Jan 9, 2023

Five Amazing Facts About Truffles And How To Use Them In Cocktails

How To Use Truffles in Your Cocktails 

 

French gastronome Jean Anthelme Brillat-Savarin called truffles "the diamonds of the kitchen." But why are they so sought after, and what makes them so special? Firstly, they are unique, and secondly, they are rare, but there's a third and final factor too, and that's cultural. Here are some great reasons truffles have cemented deep in the traditional roots of European Haut Cuisine. 

 

  1. The Ancient Greeks dedicated a whole branch of science to studying truffles called hydnology. Some believed that truffles erupted into existence when lightning struck damp soil: That the combination of warmth and water made them literally spring from the earth. Greek physician, pharmacologist, botanist, and author of De Materia Medica, Dioscorides, thought they were tuberous roots. 

 

  1. The word 'truffle' originates from the Latin word tuber, which translates to 'lump' or 'swelling'. The Roman statesman Cicero, renowned for his elegant style and incredible knowledge, thought truffles were children of the earth. Pliny the Elder called truffles 'callus of the earth,' while Roman poet Juvenal was so enchanted that he said, "I would rather the corn failed than the truffle." Roman culinary expert Apicius included six truffle recipes in his De Re Coquinaria Book VII. 

 

  1. We now know they are, in fact, the fruiting body of the ascomycete fungus. But despite the desire to include them in dishes, truffles were considered so alluring for centuries because they defied domestication. If you wanted to use them, you needed to hunt them down in the wild, and expert foragers called truffle hunters are still treasured today. There are truffle farms now, where truffles are cultivated, but it takes 2-5 years to grow the initial spores and a further 7-10 years before harvest. 

 

  1. Truffles are meant to have aphrodisiac properties. Their powers were believed to be so potent that the church banned monks in the Middle Ages from eating them. As truffles grow underground, human noses are not sensitive enough to discover them in the wild. So we employ animals to help us root them out. Although you need to train dogs to seek out the rare treats, female pigs are natural truffle hunters. This works because the scent of truffles is exceptionally similar to a male (both pig and human) pheromone. This is why modern science believes truffles are so successful as an aphrodisiac. 

 

  1. Researchers have found through genetic analysis that truffles evolved from above-ground mushrooms. They suggest that truffles developed underground to avoid drying out in droughts. Because heating causes them to lose their texture and aroma quickly, truffles are typically served raw and shaved over warm meals. Many describe the taste of truffles as an earthy and garlic-like flavour with a deep and musky aroma. Black truffles are more adaptable in cooking and less rare, whereas white truffles are prized for their delicate form and earthy, pungent, musky, and much spicier flavour.

 


 

 

How to Use Truffles in Cocktails 

 

Use fats: The truffle aroma clings to cocktail ingredients containing fats such as eggs, oil and  cream. 

 

Use Condiments: You can suspend truffle in oil, butter or salt used in cocktail recipes as a garnish or with an emulsifier.

 

Shaving or Slicing: A truffle shaver helps you cut your truffle into paper-thin slices. This gives the most truffle flavour and gets the most servings out of your truffle. A grater or Microplane works too.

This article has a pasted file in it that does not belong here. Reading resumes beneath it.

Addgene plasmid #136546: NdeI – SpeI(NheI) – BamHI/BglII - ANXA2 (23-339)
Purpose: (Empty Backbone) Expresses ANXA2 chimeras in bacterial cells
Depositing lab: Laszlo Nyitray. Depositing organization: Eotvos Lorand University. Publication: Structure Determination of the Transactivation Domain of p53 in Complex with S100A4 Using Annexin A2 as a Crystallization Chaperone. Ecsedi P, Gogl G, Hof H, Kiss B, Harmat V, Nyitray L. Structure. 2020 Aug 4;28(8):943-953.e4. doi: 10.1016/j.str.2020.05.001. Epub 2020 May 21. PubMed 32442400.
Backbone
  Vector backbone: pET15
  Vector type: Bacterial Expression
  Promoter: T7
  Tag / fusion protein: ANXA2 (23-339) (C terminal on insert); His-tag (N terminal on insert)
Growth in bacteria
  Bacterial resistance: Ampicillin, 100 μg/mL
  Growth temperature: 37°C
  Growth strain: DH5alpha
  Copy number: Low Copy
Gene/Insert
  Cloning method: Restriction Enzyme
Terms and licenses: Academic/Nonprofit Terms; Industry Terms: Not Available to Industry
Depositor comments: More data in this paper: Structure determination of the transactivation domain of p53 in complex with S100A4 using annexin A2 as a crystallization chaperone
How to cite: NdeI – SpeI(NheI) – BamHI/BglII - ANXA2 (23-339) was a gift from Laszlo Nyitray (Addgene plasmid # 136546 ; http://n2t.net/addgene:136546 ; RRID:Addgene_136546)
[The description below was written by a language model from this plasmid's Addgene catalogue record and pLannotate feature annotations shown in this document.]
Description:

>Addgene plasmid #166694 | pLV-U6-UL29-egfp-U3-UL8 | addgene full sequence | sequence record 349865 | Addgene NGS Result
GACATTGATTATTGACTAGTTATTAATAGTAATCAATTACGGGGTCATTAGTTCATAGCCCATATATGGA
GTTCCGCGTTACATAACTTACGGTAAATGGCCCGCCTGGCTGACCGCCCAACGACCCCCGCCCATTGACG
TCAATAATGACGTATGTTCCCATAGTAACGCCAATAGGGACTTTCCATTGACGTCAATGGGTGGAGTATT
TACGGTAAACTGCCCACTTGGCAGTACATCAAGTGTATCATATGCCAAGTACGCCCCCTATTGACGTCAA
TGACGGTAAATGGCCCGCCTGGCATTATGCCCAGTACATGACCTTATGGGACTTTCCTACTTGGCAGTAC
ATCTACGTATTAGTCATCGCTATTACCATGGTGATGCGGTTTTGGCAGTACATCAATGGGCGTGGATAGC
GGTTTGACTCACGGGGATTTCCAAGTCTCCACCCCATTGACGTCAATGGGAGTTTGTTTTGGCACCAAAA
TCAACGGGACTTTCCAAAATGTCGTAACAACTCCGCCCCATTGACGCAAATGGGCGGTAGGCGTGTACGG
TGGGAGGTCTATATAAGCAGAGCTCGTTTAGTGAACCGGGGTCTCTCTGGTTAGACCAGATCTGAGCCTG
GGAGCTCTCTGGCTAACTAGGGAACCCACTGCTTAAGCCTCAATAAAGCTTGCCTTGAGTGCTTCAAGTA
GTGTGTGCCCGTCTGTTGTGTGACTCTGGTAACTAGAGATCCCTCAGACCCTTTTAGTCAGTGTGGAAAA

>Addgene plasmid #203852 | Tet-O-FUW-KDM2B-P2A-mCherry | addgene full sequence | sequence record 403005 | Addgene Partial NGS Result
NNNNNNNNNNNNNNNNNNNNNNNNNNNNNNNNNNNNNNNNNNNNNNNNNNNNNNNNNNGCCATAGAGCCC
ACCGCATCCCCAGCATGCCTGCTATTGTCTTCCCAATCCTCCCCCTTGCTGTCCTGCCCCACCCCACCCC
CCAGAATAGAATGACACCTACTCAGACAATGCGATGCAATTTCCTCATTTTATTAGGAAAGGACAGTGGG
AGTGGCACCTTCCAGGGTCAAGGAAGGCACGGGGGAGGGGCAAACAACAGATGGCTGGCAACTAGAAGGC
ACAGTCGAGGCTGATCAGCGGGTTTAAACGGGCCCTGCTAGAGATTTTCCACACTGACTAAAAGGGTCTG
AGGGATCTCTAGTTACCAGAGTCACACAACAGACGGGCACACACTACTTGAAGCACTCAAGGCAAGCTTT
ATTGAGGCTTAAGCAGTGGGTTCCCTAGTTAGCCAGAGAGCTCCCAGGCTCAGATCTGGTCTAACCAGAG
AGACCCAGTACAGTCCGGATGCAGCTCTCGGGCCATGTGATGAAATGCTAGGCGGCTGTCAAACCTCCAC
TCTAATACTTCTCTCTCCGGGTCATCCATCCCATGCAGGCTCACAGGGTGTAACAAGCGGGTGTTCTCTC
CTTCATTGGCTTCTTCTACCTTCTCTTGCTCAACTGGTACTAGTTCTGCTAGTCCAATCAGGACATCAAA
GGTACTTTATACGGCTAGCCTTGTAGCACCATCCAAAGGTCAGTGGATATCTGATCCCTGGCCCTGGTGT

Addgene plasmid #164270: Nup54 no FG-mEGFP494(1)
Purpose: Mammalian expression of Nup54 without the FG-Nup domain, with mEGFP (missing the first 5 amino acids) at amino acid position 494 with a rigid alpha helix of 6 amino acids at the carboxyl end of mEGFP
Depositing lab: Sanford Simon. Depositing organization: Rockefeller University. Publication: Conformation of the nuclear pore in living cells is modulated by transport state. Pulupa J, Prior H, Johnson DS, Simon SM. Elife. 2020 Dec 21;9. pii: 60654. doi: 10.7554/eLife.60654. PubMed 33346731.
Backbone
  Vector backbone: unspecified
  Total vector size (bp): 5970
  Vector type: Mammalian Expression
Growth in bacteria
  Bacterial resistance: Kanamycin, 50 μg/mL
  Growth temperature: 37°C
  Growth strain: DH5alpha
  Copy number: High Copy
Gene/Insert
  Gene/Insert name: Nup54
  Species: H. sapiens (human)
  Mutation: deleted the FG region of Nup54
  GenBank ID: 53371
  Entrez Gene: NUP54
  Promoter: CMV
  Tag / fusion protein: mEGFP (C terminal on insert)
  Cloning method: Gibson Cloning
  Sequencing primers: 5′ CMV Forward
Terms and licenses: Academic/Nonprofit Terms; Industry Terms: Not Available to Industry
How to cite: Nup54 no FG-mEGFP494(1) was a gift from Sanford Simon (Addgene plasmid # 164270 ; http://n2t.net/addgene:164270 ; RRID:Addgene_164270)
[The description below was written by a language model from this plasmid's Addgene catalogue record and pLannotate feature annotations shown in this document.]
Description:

Preserve in Alcohol: Using a fresh truffle, shave or slice it and seal it in your chosen alcoholic suspension for about a week. If you don't want to go to the trouble, you can buy ready-made truffle-infused vodkas or gins. 

 

Use of Heat: Black truffles respond better to heat than white ones. Bare this in mind if you want to do an infusion or maceration. A slow, low heat using an indirect heat source like a bain-marie or souse vide will be fine, but don't let the temperature creep above 40 degrees Celsius. 

 

Use Quickly: The strength of the truffle flavour will naturally decrease over time. Don't keep them at room temperature. Instead, refrigerate them below 4ºC in an airtight container and place them on a bed of rice, which will absorb any moisture and preserve them for longer. Opening the container once or twice a day is crucial to avoid an accumulation of moisture and allow the truffles to breathe.

 

Use Truffle Aroma: Flavour Blaster has produced a truffle aroma with a long shelf life and authentic truffle flavour. If you want to try pairing truffles with your cocktails without the expert care and expense necessary of keeping these rare 'diamonds', then this is the best way to experiment. 

 

 

 

Flavour Pairing Ideas for Truffle Cocktails 

 

In European cuisine, the mantra 'what grows together goes together' truly applies to truffle pairing. A truffle Negroni, for example, includes Italian bitters and vermouths containing Italian herbs, woods, spices and fruits that perfectly match the earthen flavour of the truffle. Use a truffle-infused gin in three equal parts with Campari and sweet vermouth from Turin. 

 

Creamy fruits like melon, peach, coconut and banana will contrast the truffle flavours and help the truffle flavour carry. Pairing naturally works with creamy nut or spicy flavours too. For example, you could suspend truffle in honey to mix it with lemon juice, egg and a fruit juice like pear or peach to make a Sour. Or infuse great quality whiskey with truffle shavings before mixing it with a dash of cherry brandy and some chocolate bitters in a twisted Old Fashioned.  

 

Finally, complementary flavours include oniony, mustardy, or marine ingredients. So a Bloody Mary with truffle salt or a Gibson or Dirty Martini with suspensions of truffle oil would work wonders.